Essential Activities for Dementia

Activities for dementia can make much more of a difference than you think. Human beings are actually human "do-ers". But what happens when an aging parent with dementia is no longer able to independently initiate purposeful activities?

Learn what our Guest Expert, Monica Heltemes can tell you about the importance of activities for dementia.


How to Keep the Person with Dementia Active

We know caregivers are busy. How many things do you have to do today? Probably more than you can count on your fingers - don't lose your balance trying to count on your toes, too!

I want you to think about all the information that must come in to your brain, be processed, and then be put out to make a meaningful and appropriate response or decision for all those things you need to do. Estimates are that 45 thoughts, on average, go through our mind every minute. The good news is that despite the busyness of your mind and day, you have the ability to process these thoughts and DO things.

For persons with dementia symptoms, such as memory loss and decreased planning and problem solving, their thoughts are short-circuited by the damage to their brain. They have difficulty or are unable to bring information in correctly, store and process it, and then respond to achieve the desirable outcome. Therefore, to avoid potential frustration or fear of failing, they may become less active.


Activities for Dementia are Vital

Inactivity for the person with dementia, can have undesired consequences such as boredom, which can lead to restlessness or agitation, and excess disability - or disability beyond what can be attributed to the disease. This can lead to a faster decline.Keeping the person with dementia active provides the cognitive stimulation and engagement needed to maintain daily mood and overall quality of life. It can prevent excess disability by tapping into what the person CAN DO and allowing opportunities to use those abilities.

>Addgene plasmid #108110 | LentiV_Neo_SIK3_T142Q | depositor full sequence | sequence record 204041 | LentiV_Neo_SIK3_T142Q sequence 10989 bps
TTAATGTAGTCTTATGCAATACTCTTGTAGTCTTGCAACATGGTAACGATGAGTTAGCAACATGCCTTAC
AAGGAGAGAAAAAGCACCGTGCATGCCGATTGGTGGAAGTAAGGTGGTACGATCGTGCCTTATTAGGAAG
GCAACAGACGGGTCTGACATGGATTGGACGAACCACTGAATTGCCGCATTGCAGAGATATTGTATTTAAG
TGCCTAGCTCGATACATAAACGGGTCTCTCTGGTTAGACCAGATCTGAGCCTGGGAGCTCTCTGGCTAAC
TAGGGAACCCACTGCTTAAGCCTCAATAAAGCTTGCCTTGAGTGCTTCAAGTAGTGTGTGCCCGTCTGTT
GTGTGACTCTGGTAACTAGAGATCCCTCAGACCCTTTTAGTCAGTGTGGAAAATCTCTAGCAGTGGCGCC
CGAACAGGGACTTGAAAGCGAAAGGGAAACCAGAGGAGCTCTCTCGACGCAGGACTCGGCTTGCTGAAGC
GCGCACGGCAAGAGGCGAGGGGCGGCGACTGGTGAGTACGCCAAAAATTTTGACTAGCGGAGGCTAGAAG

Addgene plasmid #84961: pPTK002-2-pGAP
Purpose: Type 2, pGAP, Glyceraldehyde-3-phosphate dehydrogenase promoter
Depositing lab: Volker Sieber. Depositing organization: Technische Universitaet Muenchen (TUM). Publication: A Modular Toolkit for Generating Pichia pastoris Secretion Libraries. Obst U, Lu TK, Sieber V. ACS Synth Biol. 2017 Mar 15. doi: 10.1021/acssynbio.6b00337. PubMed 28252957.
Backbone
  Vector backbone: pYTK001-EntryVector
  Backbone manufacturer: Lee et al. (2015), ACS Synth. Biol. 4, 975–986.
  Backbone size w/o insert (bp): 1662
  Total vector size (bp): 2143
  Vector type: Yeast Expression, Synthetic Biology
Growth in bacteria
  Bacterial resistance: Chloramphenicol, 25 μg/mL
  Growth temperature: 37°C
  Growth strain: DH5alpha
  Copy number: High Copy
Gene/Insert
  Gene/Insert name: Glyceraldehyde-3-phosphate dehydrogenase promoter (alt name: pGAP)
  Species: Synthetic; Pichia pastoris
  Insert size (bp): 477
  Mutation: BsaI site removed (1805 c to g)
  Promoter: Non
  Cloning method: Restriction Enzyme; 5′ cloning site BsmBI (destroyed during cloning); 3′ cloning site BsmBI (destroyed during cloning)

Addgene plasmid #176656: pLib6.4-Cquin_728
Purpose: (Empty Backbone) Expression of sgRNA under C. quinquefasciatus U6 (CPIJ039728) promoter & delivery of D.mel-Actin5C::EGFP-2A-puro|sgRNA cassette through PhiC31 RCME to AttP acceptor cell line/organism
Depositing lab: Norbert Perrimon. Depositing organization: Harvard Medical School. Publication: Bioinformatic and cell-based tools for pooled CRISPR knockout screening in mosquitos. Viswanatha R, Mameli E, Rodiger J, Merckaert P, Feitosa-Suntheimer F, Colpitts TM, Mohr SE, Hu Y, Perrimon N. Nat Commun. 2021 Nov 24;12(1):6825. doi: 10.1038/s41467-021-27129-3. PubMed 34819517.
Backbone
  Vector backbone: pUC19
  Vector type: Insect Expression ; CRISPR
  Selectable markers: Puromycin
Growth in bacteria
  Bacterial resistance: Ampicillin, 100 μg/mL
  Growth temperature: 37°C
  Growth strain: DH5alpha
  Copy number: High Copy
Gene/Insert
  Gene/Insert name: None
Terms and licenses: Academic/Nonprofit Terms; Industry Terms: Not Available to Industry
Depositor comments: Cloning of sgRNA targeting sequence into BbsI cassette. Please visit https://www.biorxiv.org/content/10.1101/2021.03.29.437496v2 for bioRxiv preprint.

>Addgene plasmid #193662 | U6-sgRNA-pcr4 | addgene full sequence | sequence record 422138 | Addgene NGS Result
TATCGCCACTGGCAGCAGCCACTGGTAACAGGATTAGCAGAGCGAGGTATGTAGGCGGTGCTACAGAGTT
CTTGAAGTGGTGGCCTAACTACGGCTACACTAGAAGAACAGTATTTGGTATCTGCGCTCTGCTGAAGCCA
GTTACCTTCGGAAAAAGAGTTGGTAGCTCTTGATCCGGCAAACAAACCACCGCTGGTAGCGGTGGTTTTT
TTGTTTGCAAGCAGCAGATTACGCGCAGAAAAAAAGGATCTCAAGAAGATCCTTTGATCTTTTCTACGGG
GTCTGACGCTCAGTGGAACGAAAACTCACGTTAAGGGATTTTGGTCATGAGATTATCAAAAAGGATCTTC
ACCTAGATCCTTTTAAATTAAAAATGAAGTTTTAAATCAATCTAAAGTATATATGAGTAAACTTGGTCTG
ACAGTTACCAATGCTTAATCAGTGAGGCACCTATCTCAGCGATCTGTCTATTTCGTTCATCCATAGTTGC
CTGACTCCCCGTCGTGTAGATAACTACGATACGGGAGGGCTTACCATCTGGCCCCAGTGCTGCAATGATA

This is where the challenge comes in for caregivers. Caregivers are usually required to get the person with dementia started on doing something and may be needed throughout the task. Often, caregivers do not know how to choose dementia activities. Some tips include:

  • Refer to the person's past interests, roles (i.e. mother), and occupations for activities that the person will be more likely to connect with.

  • Choose activities appropriate to their stage/level of dementia. This may take some trial and error.

  • Follow the 3 R's

    * Routine - Try to keep a similar day to day schedule. Try to incorporate different types of activity, such as something social (eat together), something physical (take a walk), and something sensory (enjoy ice cream or a favorite music CD).

    * Reduce - To simplify an activity (i.e. set the table), reduce the number of steps (set out only the forks), reduce the words used in directing ("Put these forks by the plates."), and reduce the abstractness of the task (have the plates already on the table, as a cue to where the silverware will go).

    * Reassure - Persons with dementia can benefit from being asked, "Will you help me with this?" to start an activity and from a lot of "You are doing a good job!" during the activity.

    A great gift we can give to the person battling memory loss is the opportunity for them to keep "doing things". This is the essence of being for all people. I hope these tips help you to provide opportunities for activity to the person you know with dementia.